What is Required to Prove Texas Residency for Bankruptcy?

by San Antonio Attorney

Facing the need to file bankruptcy it is natural to feel anxious about what is required of you and what will happen to you and your property. It is not the case that you will lose all your property if you file bankruptcy as some assets and property are exempt. What is and is not exempt varies depending on the state. As in some other states, when filing bankruptcy in Texas, both federal and state laws apply; therefore, it can be advantageous to be a Texas resident where the state property exemptions are very generous. This is particularly so in terms of giving people the right to protect their household and contents.

In the past, people have tried to take advantage of more generous exemptions by filing bankruptcy claims in states other than where they were resident. However, changes to the Bankruptcy Code have made it mandatory to prove residency of two years in a particular state before filing bankruptcy.  And the bankruptcy court will require you to prove residency. Obviously, this also applies in Texas, so how do you do this?

There are a number of ways to prove residency that are considered acceptable, and if you are in doubt about the security of your residency status for one reason or another, it makes sense to gather together as much documentary proof as possible. What you are trying to do is to prove that you have ‘legal residence’ in Texas as opposed to a temporary house or holiday home. This is also sometimes called a ‘domicile’.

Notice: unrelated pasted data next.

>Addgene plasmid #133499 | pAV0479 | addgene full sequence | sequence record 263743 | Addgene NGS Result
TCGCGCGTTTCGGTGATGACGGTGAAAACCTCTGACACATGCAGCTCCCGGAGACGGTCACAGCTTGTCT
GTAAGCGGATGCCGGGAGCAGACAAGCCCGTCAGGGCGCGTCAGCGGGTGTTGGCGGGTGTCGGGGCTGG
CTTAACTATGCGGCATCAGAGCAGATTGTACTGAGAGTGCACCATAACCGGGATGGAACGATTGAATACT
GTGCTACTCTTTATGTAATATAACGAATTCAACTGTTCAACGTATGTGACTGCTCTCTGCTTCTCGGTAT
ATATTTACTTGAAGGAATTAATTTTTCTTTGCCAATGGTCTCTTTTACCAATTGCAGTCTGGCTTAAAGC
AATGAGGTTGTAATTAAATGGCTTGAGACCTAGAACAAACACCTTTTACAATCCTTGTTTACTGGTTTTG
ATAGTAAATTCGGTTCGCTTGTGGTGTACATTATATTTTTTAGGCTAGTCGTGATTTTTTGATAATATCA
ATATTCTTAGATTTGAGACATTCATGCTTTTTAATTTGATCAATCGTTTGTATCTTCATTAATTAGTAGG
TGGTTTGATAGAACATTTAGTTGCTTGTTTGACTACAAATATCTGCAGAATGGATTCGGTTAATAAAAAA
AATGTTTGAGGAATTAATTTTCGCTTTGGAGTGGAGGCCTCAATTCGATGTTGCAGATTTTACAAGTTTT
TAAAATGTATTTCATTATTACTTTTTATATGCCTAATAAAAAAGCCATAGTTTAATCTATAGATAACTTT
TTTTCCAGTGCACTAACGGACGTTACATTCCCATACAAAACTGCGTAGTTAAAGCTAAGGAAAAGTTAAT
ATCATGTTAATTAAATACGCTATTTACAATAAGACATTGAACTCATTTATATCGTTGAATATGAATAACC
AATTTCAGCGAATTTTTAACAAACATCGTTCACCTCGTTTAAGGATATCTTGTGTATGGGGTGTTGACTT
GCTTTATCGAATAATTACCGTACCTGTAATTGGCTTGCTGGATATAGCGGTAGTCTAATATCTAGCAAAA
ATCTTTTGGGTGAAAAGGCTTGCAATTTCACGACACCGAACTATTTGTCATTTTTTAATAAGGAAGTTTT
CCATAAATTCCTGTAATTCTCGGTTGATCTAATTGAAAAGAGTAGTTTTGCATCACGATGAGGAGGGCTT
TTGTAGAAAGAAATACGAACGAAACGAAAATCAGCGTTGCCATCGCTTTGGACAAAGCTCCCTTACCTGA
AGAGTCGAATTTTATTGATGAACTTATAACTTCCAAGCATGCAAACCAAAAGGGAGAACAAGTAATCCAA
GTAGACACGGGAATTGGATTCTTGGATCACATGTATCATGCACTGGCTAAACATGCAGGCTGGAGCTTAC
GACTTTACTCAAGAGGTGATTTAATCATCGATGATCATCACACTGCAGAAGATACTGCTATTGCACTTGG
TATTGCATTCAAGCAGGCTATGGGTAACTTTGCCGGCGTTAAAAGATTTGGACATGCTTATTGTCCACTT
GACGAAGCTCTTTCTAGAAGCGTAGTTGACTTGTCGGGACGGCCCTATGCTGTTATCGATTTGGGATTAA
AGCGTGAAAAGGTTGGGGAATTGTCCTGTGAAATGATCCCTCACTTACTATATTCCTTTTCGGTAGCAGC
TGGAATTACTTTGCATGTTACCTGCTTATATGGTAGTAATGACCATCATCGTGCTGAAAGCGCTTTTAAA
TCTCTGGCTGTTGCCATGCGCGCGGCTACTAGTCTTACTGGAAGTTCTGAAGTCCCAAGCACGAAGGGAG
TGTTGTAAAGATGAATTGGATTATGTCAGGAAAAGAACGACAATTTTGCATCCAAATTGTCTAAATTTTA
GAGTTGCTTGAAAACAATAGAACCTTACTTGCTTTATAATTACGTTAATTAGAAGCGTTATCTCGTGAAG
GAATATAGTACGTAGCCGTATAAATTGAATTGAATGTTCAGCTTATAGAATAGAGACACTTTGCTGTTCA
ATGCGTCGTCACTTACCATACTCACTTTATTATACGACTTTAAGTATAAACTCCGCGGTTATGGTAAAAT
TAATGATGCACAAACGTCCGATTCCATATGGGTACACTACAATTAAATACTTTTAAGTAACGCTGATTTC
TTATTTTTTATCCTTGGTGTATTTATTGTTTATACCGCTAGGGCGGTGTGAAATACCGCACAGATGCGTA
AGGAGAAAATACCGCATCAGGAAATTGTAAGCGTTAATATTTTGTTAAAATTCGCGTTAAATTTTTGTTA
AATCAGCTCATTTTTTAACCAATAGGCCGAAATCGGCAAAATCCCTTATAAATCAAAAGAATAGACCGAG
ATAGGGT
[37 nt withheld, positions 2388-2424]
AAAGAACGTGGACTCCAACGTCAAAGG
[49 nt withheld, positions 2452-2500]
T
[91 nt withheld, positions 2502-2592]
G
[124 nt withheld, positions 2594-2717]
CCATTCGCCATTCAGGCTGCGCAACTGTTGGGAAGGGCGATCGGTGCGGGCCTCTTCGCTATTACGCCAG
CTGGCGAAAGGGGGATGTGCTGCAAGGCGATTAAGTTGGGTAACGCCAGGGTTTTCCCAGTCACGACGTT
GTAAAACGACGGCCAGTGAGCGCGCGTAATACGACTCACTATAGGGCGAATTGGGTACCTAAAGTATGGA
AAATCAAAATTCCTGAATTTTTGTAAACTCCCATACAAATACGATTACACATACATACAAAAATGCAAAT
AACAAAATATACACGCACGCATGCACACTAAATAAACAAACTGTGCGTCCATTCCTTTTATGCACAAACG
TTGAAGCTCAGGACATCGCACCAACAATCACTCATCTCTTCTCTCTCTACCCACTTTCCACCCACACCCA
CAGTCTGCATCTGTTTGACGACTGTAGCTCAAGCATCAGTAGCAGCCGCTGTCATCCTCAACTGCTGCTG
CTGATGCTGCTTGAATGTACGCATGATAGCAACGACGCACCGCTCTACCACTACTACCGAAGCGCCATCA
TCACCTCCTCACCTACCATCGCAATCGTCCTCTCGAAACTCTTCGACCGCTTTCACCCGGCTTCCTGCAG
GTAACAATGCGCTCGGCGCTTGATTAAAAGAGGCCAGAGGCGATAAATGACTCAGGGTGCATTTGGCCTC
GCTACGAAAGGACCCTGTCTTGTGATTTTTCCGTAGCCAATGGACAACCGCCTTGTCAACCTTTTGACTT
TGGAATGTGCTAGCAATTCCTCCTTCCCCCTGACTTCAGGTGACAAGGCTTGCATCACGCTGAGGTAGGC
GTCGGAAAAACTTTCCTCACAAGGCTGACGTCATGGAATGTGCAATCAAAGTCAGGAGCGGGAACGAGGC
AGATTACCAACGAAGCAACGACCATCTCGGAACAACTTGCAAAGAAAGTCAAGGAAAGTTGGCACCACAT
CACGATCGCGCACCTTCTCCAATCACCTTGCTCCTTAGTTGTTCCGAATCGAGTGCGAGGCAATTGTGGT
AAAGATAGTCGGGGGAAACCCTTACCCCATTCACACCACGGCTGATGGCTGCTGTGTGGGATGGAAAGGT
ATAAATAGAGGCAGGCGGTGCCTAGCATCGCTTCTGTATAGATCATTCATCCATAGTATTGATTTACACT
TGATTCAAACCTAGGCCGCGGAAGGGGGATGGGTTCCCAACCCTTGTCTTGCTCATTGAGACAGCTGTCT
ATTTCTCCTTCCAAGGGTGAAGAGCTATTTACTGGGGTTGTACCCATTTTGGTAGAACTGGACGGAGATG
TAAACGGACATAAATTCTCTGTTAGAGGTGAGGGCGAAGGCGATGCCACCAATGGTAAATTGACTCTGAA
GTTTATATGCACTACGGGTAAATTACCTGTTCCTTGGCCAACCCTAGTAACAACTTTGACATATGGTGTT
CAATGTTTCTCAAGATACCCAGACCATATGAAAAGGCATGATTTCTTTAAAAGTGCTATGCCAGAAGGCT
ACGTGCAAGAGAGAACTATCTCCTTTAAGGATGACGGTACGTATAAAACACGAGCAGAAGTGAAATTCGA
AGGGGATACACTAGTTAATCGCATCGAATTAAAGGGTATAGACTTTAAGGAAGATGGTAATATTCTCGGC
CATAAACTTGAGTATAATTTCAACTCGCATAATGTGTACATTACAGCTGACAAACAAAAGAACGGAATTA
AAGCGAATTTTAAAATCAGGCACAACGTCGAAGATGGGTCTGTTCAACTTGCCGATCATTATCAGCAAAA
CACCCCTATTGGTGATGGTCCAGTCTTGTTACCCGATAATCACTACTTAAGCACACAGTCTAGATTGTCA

One way is to supply documentary proof of purchase of your primary dwelling 24 months or more before filing. However, having documentation that you have rented a property for two years will also be acceptable as long as the rental agreement is in the name of the person filing bankruptcy. Utilities bills are also a good record of residency, but like rental agreements, they must be in the name of the person filing bankruptcy.

If you have been working in Texas for two years or more documentation from your employer proving this can be filed with the Texas bankruptcy court. Alternatively, if you are self-employed, being able to prove that you have operated a business in Texas also helps to prove residence. In either situation, all bank statements for the necessary period of time, that is two years, also help to build up proof that you have maintained a permanent residence.

Another way to prove residence is to show that you have held a Texas driver’s license for two years or more as well as registering and insuring your vehicles in Texas. A voter’s registration card also shows that you have resided and are legally allowed to vote in the Texas area.

The strict requirements when proving residence have arisen as a result of people behaving unscrupulously in order to access the more favorable bankruptcy conditions they perceive exist in states other than the states they actually live in. Taking care to gather your Texas resident’s documentation ensures that you are not disadvantaged under the new laws.